Taylor Ellington was positioned at defence during the season’s opener last year, on the Everett Silvertips home ice in the Comcast Arena.
Out of the corner of his eye, amid the fireworks and light show, Ellington spied a wheelchair near the Zamboni entrance — an unusual on-ice sight. As his eyes adjusted, he was surprised to see his older brother, Spencer, in the wheelchair.
There at the invitation of the team’s management, Spencer was to drop the season opener’s first puck. Taylor recalls, very simply, that “it was cool.”
Self-effacing and understated, Taylor has great admiration for his grandfather, Charles Ellington, a well-regarded Victoria-area ‘Christian statesman.’ For his part, Charles, approaching his 80s, basks in the glow of his grandsons, who used to play road hockey in Saanich when they were in grade school.
Charles Ellington recalls the puck-dropping event this way: “[They] rolled Spencer’s wheelchair out to centre ice with 7,500 fans cheering him on. Spencer dropped the puck — and who should be at centre ice to take the face-off, but Taylor. [He] did not know that Spencer was going to be there. Taylor said it was a very emotional affair and that some of his coaches were crying.
“I said to Spencer, when he came home [to Victoria]: ‘That must have been a wonderful experience for you.’ [His] response was… ‘I didn’t do it for myself. I did it for my brother.'”
Spencer is in a wheelchair because of a blood disease that paralyzed him from the waist down two years ago. But in an interview with Victoria Times-Colonist sports writer Cleve Dheensaw, on the occasion of his being drafted by the Vancouver Canucks last June, Taylor called Spencer “the biggest inspiration in my life. [He] has always stayed positive and always remained strong. And he has taught me about the meaning of courage.”
The Ellington faith/family heritage in the Victoria area goes back to grandfather Charles’ boyhood years in what was then known as the Protestant Orphanage. The Charles Ellington story is a profile in patience, courage, persistence and the grace of God. And it is being repeated contemporarily in the grandsons.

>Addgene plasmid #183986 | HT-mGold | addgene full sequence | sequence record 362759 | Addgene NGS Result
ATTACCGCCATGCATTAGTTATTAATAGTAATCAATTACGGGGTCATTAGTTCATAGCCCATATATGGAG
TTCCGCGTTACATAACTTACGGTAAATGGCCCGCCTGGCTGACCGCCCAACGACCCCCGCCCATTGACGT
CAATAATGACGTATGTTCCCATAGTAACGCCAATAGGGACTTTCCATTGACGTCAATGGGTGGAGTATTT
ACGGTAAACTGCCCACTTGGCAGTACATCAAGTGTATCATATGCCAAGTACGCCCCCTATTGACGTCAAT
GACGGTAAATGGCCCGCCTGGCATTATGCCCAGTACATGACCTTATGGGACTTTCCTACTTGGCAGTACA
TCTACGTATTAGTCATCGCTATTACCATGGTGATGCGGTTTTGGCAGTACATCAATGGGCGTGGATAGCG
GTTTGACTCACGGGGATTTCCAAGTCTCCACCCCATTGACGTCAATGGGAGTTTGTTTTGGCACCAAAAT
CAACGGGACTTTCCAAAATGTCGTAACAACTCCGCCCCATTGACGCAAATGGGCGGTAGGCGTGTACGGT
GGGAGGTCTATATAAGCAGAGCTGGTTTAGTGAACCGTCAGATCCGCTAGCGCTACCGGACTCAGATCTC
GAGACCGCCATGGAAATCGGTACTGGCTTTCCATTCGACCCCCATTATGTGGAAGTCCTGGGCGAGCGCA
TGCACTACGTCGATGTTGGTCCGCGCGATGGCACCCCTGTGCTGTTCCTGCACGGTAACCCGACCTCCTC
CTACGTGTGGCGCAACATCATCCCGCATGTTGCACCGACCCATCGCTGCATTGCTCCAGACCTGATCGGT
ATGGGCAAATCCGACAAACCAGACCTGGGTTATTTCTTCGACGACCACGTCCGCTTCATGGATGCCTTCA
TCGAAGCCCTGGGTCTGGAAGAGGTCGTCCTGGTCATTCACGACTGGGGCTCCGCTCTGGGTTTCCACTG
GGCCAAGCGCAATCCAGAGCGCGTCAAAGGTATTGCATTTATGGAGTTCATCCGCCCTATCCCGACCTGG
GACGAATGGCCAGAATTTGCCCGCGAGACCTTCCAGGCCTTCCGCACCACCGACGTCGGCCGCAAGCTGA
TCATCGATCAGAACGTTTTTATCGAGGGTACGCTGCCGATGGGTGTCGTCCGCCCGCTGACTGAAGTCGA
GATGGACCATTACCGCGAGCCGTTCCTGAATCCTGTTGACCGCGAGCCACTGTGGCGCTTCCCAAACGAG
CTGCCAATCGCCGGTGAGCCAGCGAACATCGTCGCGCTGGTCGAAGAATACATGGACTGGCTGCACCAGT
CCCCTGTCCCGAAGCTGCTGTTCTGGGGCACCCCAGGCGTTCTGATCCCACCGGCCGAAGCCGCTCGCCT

For Charles, his growing up years at the orphanage brought him to what was then the nearby Oaklands Gospel Hall (now Oaklands Chapel), where he met Christ.
He went on to become a founding elder of Lambrick Park Church and board chair of the orphanage — which, by then, was known as the Cridge Centre for the Family. It was during his years overseeing the Cridge that the institution became a full-orbed, Christian-based family centre.
Rob Ellington, Taylor’s and Spencer’s father, leads the Victoria notary public practice which Charles established some 50 years ago. Rob also provides servant leadership in a number of Christian ministry situations on Vancouver Island.
Which all may seem incidental to the Taylor Ellington hockey story. But it is that family/faith/community amalgam, translated into 2007 conditions, that sustains him today.
And right up there with Spencer’s puck-dropping event, in terms of Taylor’s youthfully fulfilling experiences, is the Vancouver Canucks draft, which took place this past June.
After all, it was only a decade before, when Taylor and Spencer were playing road hockey near the Rob-and-Kathy Ellington family home, that they would don Pavel Bure Canucks jerseys for those recreational occasions.
On June 23, at the NHL draft in Columbus, Ohio, Vancouver GM Dave Nonis gave Taylor a real Canucks jersey to wear. The young Victoria-cum-Everett defenceman had just been chosen third in the second round of the 2007 draft — and 33rd overall.
“Coming from the Island, I’ve always been a huge Canuck fan,” he told the Times-Colonist the day after his draft.
Mind you, it might yet be a while before he actually plays for the Canucks. Nonis wants the strapping 6’2″, 210 pounder to get a little bigger and a little more experienced yet. But if family is a few miles away across the Juan de Fuca strait, both faith and country — those other harbingers of his background — are following him.
Everett is the ‘Boeing airplane’ city 30 miles north of Seattle. Most of the Everett Silvertips (named for the silver-tipped brown-haired grizzly bears which roam the mountains of British Columbia and Washington) come from Canada. Americans who want to play hockey usually go through their university systems. When Taylor was drafted to Everett at age 16, he still had high school to finish.
As it happens, one of Everett’s churches, First Baptist, has a couple of Canadians on its pastoral staff — senior minister Brian Harpell and adult ministries pastor Allan Love.
Harpell, originally from Atlantic Canada, is the Silvertips chaplain. And Ellington affirms that his availability for spiritual counsel and leadership is a big factor with the players, himself included, in integrating faith, hockey and life.
And, while Love does not have all that much to do with the team, it happens that he came from Victoria, as well. His appetite for Christian ministry was whetted at Emmanuel Baptist — a few miles from Lambrick Park Church.
So Love is there, as necessary, to explain to Harpell, the east-coaster, the uniqueness of west coast culture, especially in communities like Everett, Prince George, Medicine Hat, Chilliwack, where the Western Hockey League reigns supreme in junior hockeydom.
So, whether it is faith, hockey or life, what goes around very often comes around.
And, as Cleve Dheensaw wrote in the Times-Colonist: “From that adoring Saanich youngster wearing Pavel Bure’s Canucks No. 10 to whatever his own number might be in Vancouver, if that day ever comes, Ellington — in an idiosyncratic B.C. way — will have come a full circle.”